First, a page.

October 9, 2014

Mayor's Office


Mayor Martin J. Walsh today released “Housing a Changing City: Boston 2030,” the administration’s housing plan.  The plan, which aims to create housing across demographics and neighborhoods, outlines the City’s strategies for housing an expected 91,000 new Bostonians by the year 2030, and calls for the creation of 53,000 new units of housing at a variety of income levels across the City. 

  “Boston is growing, and I am committed to making sure that the prosperity Boston is enjoying reaches every neighborhood and every Boston resident,” Mayor Walsh said.  “Any person who wants to contribute to making Boston better should be able to live and succeed here - regardless of their income level, race, or physical ability.  

  “Today, we put forward a bold plan with achievable goals that will carry us well into the future.  And today, I invite everyone, from long-time residents to new arrivals, from architects to activists, to join my administration in putting this bold plan into action.” 

 The new housing plan was developed using sophisticated demographic data prepared for the City of Boston by the Massachusetts Area Planning Council.  The City analyzed the data by age and income level to create specific goals for the types of housing that Boston will need to accommodate future growth and stabilize the market.  

  By the year 2030, Boston will reach more than 700,000 residents, a number the City has not seen since the 1950’s.  To plan for this growth, the City estimates that of the 53,000 units of housing required, 44,000 will need to be built for the workforce – those aged 25 to 65; 5,000 must be built for Boston’s growing senior citizen demographic; and 4,000 units must be created to create a vacancy rate to stabilize the market and bring rents and housing prices under control. 

  In order to ensure that those most in need are able to find housing, the City proposes to increase the rate of production of affordable housing in the City by 50 percent, creating a total of 6,500 new units of low-income housing for the workforce by the year 2030.  Although nationally, Boston has the largest share of its housing stock set aside as affordable housing, MAPC estimates the City will see a net increase of nearly 10,000 new low-income workforce households.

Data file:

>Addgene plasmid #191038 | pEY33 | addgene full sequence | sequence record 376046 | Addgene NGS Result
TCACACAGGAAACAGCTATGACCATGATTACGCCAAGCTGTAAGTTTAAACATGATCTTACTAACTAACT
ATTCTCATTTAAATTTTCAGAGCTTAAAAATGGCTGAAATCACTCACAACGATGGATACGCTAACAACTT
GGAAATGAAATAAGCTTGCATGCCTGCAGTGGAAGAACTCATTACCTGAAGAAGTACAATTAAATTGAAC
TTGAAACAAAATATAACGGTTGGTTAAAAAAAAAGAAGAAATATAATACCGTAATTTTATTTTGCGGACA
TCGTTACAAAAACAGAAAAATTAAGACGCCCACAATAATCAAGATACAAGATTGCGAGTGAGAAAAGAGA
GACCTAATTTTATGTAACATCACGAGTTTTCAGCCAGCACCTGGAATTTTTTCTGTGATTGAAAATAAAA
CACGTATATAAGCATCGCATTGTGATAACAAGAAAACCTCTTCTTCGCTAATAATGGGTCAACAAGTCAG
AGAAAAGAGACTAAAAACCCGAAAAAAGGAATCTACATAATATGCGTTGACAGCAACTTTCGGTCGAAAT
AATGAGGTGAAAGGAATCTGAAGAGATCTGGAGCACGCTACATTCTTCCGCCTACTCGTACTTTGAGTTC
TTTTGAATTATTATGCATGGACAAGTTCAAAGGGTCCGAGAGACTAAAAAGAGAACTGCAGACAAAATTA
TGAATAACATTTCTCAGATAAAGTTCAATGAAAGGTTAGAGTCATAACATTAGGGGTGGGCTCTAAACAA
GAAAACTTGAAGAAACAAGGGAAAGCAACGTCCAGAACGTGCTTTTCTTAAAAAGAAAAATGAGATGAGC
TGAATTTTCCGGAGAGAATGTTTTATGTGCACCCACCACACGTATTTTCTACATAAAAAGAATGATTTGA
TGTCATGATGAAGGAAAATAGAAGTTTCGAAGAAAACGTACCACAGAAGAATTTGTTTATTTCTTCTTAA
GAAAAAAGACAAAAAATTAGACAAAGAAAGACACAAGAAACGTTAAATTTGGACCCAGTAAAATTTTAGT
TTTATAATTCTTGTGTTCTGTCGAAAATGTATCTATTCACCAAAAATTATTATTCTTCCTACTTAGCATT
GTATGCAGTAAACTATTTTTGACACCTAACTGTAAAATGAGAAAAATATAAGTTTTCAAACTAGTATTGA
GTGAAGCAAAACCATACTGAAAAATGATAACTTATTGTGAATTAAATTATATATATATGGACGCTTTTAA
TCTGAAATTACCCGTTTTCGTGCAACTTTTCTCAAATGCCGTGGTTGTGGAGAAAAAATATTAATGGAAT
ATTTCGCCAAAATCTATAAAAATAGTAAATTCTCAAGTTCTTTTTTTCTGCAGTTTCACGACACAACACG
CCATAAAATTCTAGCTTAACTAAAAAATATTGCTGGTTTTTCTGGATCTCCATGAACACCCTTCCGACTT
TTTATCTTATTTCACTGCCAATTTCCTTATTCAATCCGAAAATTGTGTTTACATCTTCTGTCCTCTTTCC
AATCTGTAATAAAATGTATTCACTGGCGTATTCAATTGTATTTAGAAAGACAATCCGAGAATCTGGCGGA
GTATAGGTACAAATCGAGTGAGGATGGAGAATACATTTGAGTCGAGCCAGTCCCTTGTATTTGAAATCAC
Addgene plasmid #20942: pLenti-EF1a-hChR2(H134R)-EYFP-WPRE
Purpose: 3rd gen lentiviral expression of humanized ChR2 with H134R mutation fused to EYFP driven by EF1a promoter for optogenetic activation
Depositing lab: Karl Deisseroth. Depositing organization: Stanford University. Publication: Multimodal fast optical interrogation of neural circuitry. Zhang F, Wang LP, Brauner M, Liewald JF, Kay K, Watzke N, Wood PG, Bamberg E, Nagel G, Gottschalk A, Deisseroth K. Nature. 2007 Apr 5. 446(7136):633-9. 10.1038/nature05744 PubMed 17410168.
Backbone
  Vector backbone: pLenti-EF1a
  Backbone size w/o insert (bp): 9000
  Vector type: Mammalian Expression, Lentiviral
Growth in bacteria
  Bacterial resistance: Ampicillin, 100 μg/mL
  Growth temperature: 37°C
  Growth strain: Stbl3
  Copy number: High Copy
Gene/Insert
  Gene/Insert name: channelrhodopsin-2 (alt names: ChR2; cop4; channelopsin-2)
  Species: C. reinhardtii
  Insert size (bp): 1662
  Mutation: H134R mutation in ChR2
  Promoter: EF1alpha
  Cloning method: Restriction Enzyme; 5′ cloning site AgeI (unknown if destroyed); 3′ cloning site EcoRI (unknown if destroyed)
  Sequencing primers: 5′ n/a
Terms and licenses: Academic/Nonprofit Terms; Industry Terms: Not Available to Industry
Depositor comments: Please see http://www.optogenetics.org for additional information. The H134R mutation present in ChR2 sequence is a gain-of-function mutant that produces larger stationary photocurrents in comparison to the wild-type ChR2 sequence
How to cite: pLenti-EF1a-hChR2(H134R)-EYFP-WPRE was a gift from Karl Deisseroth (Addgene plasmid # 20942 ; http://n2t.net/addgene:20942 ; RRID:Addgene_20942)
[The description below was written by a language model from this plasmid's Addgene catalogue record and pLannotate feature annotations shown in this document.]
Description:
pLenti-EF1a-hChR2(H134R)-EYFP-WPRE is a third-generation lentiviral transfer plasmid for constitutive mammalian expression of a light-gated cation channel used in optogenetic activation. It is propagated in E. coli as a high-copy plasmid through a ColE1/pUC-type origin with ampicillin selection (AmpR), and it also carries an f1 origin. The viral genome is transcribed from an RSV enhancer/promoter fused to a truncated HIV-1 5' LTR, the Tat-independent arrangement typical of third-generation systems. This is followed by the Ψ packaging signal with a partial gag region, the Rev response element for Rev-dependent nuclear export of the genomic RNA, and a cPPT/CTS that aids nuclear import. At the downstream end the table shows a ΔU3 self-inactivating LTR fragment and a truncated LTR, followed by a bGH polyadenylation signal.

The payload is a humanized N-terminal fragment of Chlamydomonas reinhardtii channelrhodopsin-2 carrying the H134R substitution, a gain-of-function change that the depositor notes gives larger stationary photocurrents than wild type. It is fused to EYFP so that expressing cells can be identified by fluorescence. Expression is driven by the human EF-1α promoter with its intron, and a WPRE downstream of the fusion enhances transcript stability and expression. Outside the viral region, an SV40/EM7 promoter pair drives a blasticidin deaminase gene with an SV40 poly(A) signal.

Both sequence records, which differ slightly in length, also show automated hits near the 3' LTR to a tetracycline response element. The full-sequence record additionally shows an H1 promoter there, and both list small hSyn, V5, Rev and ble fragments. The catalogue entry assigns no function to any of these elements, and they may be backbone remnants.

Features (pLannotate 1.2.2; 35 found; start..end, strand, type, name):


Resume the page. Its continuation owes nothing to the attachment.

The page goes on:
The bulk of the housing to be created will be in the middle-income sector, where the City aims to double the pace of middle income housing production, helping create 20,000 new units of middle class housing.  The plan defines its middle class as residents with household incomes between $50,000 and $125,000.  

  The majority of the City’s middle income housing is expected to be built by the private development community.  In order to stimulate the market, Mayor Walsh’s plan outlines a first-ever set of incentives to drive down development costs, including zoning relief, permitting reform, tax incentives, modifications to the Inclusionary Development Policy, and better use of City-owned land. 

  A significant factor in developing the plan was the sharp increase in the number of senior citizens living in Boston.  By 2030, one in five Boston households will be of retirement age – a 53 percent increase.  Many of these senior citizens are choosing to age in place, occupying units formerly available to middle income workforce families. 

The plan calls for expansion of housing support services for these seniors, so that those who wish to remain in their homes are able to do so. Seniors who wish to downsize, however, or who are in need of affordable housing with supports, pose an additional challenge to the housing market, as federal funds available to build new affordable senior housing were eliminated in 2010, while the cost to build senior housing has increased dramatically.  To that end, the Mayor’s plan calls for the City to maintain its pace of low-income senior housing production, creating 1,500 new units of senior housing by 2030, while encouraging the market to develop an additional 3,500 units of senior-oriented housing.  

  The plan also calls for the construction of an additional 16,000 new dorm beds.  The construction of these beds will free up an estimated 5,000 units of middle income housing, decreasing the number of students renting units in the private rental market by 50 percent.  This decrease is expected to significantly relieve pressure on the rental housing market in several neighborhoods.  

  The plan is expected to generate $21 billion in new development, and to create an estimated 51,000 construction jobs through the year 2030.  In order to support the additional costs of building City-funded housing, the plan lays out an agenda for raising $20 million in resources annually through a variety of sources, including more efficient use of state and federal resources, a review of policies such as the Inclusionary Development Policy, adjustments to the City’s Linkage fees, and evaluating the feasibility of and support for the Community Preservation Act. 

  As part of the administration’s commitment to transparency and data-driven results, the execution of Boston 2030 will be accessible to the public, with annual progress reports and quarterly updates on results.  In addition, execution of the plan will require the City to examine its own processes and procedures, including new websites and online resources to increase transparency, residential zoning reform, and increased performance management.  

  For those interested, please follow the conversation on Twitter using the hashtag #Boston2030.  

  The report can be found on line at bit.ly/Boston2030.